The second law of thermodynamics tells us that disorder always increases. Everything is subject to entropy, even fountain pens. Decay and degeneration goes all the way from the hardened sac to casein rot. The first is, of course, easily dealt with, the second is beyond repair.
Not all pens degrade at the same pace. I’ve had high quality black hard rubber Swans in a dreadful state; what was once shiny black now dirty yellow, gold plating gone, nib bent and cracked. Against that I’ve had cheap and cheerful no-name 1920s advertising black hard rubber pens as black as night with their original shine, perfect except for a decayed sac. Clearly there was a difference in the hard rubber because it happens too often to be a freak.
We hear, in the pen boards, about celluloid so decayed that the barrel of the pen is falling apart. I must be lucky because I’ve never had a celluloid pen like that but I’ve had casein Burnhams disintegrating in the same way.
These are consequences of chemistry and time. Other things that can cause major problems come from the user. Pen nibbling or even chewing reduces a pen to a condition where no one will want it. Hard rubber has memory. Heat is enough to trigger a return to its original condition if the chomping isn’t too bad. With some other materials the solution takes longer and is more arduous.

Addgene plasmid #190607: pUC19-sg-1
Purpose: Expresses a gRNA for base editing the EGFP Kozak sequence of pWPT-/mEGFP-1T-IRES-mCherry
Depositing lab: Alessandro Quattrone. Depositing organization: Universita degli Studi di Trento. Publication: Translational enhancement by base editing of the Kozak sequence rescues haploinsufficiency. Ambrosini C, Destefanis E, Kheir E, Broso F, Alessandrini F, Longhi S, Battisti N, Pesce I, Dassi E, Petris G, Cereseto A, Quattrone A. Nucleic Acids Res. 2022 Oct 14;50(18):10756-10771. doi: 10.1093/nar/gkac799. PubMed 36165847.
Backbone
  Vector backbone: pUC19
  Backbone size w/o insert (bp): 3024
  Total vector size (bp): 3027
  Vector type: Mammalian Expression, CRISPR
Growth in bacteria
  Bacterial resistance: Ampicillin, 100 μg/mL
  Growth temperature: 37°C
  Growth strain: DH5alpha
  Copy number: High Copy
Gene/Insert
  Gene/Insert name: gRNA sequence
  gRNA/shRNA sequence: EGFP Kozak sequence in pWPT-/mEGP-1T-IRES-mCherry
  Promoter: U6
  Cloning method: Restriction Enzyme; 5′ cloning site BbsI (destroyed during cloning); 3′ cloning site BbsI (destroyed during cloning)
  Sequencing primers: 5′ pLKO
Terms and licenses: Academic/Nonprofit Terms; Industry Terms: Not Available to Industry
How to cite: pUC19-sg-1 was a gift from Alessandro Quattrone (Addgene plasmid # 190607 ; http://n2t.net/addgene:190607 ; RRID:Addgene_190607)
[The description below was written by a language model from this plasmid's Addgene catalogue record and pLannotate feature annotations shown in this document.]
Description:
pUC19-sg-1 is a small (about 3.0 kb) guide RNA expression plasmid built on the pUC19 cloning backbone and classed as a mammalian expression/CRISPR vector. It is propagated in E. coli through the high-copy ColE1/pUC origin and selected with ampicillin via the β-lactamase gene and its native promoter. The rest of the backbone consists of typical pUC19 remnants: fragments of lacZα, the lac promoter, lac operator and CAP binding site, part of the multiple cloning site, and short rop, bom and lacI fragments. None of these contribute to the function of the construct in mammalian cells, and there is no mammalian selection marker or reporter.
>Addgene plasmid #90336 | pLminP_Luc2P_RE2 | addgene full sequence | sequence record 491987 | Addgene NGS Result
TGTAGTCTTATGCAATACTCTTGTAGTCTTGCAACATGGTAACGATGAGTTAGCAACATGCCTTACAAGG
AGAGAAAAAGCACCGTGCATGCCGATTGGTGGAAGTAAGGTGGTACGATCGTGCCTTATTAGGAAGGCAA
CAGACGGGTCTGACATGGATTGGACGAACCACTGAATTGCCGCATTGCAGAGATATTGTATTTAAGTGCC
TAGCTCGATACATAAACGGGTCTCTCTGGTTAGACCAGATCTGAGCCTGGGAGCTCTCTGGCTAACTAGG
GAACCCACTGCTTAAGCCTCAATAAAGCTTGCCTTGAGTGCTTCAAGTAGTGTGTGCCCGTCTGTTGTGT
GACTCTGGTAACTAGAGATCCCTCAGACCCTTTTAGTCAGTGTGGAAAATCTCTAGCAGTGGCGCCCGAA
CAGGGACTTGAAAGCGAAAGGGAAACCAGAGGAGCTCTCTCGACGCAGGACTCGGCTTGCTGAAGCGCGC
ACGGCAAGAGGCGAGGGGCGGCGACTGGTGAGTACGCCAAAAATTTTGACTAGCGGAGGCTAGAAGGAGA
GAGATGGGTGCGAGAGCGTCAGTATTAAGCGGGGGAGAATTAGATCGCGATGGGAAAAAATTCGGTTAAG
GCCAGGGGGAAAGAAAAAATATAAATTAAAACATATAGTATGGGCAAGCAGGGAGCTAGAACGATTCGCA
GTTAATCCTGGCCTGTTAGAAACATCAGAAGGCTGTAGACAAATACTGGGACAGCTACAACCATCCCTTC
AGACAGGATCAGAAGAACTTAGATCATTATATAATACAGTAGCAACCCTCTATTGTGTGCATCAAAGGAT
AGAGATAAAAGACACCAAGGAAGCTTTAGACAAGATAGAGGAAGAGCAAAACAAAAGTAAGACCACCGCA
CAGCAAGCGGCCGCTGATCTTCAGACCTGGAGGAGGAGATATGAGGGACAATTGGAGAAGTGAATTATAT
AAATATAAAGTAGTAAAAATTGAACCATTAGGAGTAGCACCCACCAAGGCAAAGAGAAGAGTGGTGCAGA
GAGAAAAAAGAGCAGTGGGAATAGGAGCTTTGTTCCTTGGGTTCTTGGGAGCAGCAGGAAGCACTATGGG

Then there’s the user that puts something in the pen that shouldn’t be there. Artists’ inks and old iron gall inks can thoroughly clog up the works. I have spent hours on a feed and section of a pen left to dry up with ink that turned to concrete.
People drop pens. I understand that. I’m clumsy myself, though I’ve never been unfortunate enough to drop a pen nib-first onto hard flooring. I’ve dealt with the consequences often enough. I understand that some modern pens will shatter. That’s really not my area but I’ve often had to deal with nibs that looked like a propeller. If they’re not cracked they can usually be recovered but it is time-consuming and difficult. There are geniuses who can return such a nib to its original condition. If I can achieve a respectable appearance and a good writer I congratulate myself.
Most pens can be fixed. Sometimes the repair will take so much time that it doesn’t make financial sense. Sometimes I do it anyway. Other times the pen becomes spares. It’s very rare indeed for me to pitch a pen into the trash and when I do it’s invariably a modern pen that cannot be repaired due to its defective manufacture. So even those pens that I can’t repair live on, rescuing another pen by providing parts.
Entropy does destroy many things but fountain pens fight back. Many of the pens I work on are twice as old as I am and there is every reason to think they will still be writing a century from now.